FMC Chairman Addresses Export Container Availability
Federal Maritime Commission Chairman Michael A. Khouri told an international audience that he takes seriously reports that ocean carriers are not supplying containers to U.S. agricultural exporters at inland locations and the Commission is examining all potential actions it can take in response as a regulatory agency.
Chairman Khouri made his remarks today at the Global Maritime Conference, which was held virtually this year.
“Some ocean carriers – not all – have stated that they will no longer deploy – that is – reposition empty containers to the U.S. interior agricultural areas. Instead, they are expediting empties back to Asia. This abandonment of a significant U.S. export industry – the American agricultural industry – is shutting them out of global markets. We are looking into all potential – I repeat – all potential responsive actions, including a review of whether such ocean carriers’ actions are in full compliance with the Shipping Act and more specifically the various “Prohibited Acts” sections of the Act,” said Chairman Khouri.
On November 20, 2020, the Commission approved a Supplemental Order to Fact Finding 29, that directs Fact Finding Officer Rebecca Dye, to investigate the detention and demurrage, container return and container availability for U.S. export cargoes practices of ocean carriers operating in alliances and calling the Port of Los Angeles, the Port of Long Beach, or the Port of New York and New Jersey. The Commission authorized Fact Finding 29, “International Ocean Transportation Supply Chain Engagement,” on March 31, 2020.
The availability of containers for the U.S. export trade is not the only area where the FMC is focusing its attention on the behavior of carriers. Chairman Khouri shared with the audience that in October the agency issued a Notice of Inquiry about carrier practices of how the term “merchant” is defined in service contracts. The Commission has heard from numerous stakeholders that shipping lines are using an expansive definition that holds companies responsible for ancillary transportation charges that they did not contract for and may not legally be required to pay. The Commission’s Bureau of Enforcement is conducting an investigation.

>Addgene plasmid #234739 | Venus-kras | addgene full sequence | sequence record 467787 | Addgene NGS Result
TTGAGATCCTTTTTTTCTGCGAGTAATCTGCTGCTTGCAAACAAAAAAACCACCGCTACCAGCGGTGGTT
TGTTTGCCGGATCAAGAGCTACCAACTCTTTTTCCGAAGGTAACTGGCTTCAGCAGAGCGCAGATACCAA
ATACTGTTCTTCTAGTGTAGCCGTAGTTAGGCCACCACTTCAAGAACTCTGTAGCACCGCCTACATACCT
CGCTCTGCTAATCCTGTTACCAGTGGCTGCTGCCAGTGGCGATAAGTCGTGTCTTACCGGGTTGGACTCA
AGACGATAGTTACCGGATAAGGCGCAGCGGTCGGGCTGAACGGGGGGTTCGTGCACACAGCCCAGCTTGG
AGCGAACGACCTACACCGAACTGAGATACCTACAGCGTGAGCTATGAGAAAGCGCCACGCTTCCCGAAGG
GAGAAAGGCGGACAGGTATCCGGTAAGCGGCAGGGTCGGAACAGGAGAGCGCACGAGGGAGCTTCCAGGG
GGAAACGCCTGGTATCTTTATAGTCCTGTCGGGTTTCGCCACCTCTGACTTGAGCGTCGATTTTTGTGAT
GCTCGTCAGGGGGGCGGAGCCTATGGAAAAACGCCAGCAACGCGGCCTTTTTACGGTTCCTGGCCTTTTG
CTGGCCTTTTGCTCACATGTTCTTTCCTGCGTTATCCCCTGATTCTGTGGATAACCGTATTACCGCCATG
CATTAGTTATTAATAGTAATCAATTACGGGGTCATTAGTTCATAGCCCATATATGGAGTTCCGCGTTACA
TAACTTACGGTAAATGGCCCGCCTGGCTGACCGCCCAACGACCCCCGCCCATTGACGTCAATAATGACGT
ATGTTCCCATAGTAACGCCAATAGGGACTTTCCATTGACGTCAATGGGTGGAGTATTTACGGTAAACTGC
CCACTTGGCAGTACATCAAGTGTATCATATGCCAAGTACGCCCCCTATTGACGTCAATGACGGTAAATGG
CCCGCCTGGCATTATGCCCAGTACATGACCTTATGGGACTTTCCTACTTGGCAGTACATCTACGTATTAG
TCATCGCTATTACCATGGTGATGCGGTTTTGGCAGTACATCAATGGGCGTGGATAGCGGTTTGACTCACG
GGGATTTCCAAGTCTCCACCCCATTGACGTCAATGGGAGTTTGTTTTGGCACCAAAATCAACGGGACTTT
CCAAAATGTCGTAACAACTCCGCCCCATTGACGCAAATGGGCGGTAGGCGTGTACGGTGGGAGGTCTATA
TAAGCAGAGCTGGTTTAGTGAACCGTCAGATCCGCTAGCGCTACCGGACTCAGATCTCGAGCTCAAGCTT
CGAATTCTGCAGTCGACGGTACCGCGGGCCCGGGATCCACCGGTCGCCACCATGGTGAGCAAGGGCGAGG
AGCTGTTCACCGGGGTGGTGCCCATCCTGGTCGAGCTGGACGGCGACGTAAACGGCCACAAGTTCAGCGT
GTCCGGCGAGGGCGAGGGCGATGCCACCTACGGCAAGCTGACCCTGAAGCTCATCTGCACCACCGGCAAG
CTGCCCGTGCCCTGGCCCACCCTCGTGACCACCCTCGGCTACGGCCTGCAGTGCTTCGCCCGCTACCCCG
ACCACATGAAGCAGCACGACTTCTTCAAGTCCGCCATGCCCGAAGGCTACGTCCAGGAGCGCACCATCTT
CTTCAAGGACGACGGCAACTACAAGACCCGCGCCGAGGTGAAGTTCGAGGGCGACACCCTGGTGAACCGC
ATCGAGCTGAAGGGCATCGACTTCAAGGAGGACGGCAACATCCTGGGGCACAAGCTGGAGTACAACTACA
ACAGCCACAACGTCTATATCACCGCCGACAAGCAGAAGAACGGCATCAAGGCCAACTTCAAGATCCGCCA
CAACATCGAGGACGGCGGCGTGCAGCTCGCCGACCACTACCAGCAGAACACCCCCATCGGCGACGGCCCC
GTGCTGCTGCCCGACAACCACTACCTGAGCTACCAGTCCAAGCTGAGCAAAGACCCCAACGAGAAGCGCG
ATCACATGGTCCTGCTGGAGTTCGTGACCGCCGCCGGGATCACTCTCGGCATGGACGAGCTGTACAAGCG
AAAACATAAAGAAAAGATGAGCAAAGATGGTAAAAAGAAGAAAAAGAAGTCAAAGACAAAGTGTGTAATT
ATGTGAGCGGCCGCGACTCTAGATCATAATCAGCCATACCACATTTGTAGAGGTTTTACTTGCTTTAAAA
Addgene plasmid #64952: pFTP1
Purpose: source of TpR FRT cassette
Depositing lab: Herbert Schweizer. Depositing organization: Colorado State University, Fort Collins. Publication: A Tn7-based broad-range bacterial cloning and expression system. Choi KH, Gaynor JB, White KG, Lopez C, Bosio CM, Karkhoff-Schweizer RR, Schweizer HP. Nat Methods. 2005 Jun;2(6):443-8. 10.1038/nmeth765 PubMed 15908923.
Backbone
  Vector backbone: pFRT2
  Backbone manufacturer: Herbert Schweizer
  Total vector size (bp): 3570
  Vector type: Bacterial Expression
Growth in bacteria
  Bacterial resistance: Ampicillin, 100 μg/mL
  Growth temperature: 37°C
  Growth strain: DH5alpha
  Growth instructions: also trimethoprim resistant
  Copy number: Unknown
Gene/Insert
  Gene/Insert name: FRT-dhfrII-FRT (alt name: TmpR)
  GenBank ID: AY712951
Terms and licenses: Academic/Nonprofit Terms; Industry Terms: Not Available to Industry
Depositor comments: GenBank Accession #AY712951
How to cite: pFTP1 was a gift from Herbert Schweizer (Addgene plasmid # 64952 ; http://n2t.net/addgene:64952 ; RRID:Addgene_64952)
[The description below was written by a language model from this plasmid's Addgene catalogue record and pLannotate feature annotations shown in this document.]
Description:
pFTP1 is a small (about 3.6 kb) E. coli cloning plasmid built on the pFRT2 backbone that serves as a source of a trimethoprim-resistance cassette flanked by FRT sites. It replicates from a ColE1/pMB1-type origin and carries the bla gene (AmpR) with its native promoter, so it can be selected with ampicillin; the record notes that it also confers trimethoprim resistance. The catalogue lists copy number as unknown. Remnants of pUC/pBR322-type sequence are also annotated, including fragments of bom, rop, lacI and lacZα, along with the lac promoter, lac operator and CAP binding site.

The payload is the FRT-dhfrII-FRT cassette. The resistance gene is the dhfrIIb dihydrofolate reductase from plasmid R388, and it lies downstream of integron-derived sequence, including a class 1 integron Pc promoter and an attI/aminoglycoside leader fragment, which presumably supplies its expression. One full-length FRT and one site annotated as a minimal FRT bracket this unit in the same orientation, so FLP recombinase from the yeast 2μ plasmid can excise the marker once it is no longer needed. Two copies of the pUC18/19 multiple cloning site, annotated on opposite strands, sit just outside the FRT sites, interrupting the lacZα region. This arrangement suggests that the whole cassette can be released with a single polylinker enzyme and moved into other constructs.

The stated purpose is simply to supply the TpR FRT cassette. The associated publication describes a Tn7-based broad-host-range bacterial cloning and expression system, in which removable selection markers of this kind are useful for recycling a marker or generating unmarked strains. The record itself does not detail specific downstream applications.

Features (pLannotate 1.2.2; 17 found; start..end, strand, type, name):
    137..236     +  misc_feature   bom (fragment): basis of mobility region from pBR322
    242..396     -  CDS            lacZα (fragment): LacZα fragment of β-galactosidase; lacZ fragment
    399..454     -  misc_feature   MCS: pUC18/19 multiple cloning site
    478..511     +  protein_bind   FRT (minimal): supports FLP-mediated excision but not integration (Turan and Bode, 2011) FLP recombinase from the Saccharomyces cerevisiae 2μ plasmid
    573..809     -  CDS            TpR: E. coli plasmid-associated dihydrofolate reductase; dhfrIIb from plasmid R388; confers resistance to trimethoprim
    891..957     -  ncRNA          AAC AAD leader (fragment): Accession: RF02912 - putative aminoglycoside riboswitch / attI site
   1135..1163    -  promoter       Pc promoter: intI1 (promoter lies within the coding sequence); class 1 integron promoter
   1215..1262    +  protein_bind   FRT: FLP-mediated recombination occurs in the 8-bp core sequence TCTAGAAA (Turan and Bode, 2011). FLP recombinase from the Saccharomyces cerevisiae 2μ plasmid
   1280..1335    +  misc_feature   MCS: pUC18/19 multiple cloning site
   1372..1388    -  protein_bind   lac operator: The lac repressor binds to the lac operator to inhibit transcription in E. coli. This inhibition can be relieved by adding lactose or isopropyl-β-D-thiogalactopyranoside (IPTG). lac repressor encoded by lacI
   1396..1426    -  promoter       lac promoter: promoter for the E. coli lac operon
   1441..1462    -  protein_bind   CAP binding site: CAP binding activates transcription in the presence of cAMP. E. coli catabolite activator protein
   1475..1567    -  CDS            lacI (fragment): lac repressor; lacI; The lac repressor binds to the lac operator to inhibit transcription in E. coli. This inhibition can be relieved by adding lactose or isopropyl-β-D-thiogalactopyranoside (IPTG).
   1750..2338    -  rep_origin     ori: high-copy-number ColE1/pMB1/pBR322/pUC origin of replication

Also among the topics covered during his presentation, Chairman Khouri spoke about how carrier and marine terminal operator agreements are monitored by the Commission to ensure competition and integrity for America’s ocean supply chain. The Chairman shared that the three global ocean carrier alliances receive the highest and most demanding degree of scrutiny given their potential to cause or facilitate adverse market effects.
“The Commission continually monitors the marketplace and adjusts the reporting requirements for alliances and their members as circumstances dictate. Our monitoring efforts are an ongoing and constant endeavor but are adjusted as circumstances require. Last month, pursuant to my direction, the Federal Maritime Commission issued letters to the carrier alliances advising them of amended, more frequent, reporting requirements. This information, reported more often and in a more timely manner, will be invaluable to the Commission in its efforts to protect the marketplace,” said Chairman Khouri.
Beyond highlighting the Commission’s attention to export containers and continued monitoring of ocean carriers, Chairman Khouri highlighted the background of the FMC, a regulatory relief initiative that will allow ocean carriers to file service contracts up to 30 days after they come into effect, and priorities for the coming year.
Michael A. Khouri is a Commissioner with the U.S. Federal Maritime Commission. The thoughts and comments expressed here are his own and do not represent the position of the Commission.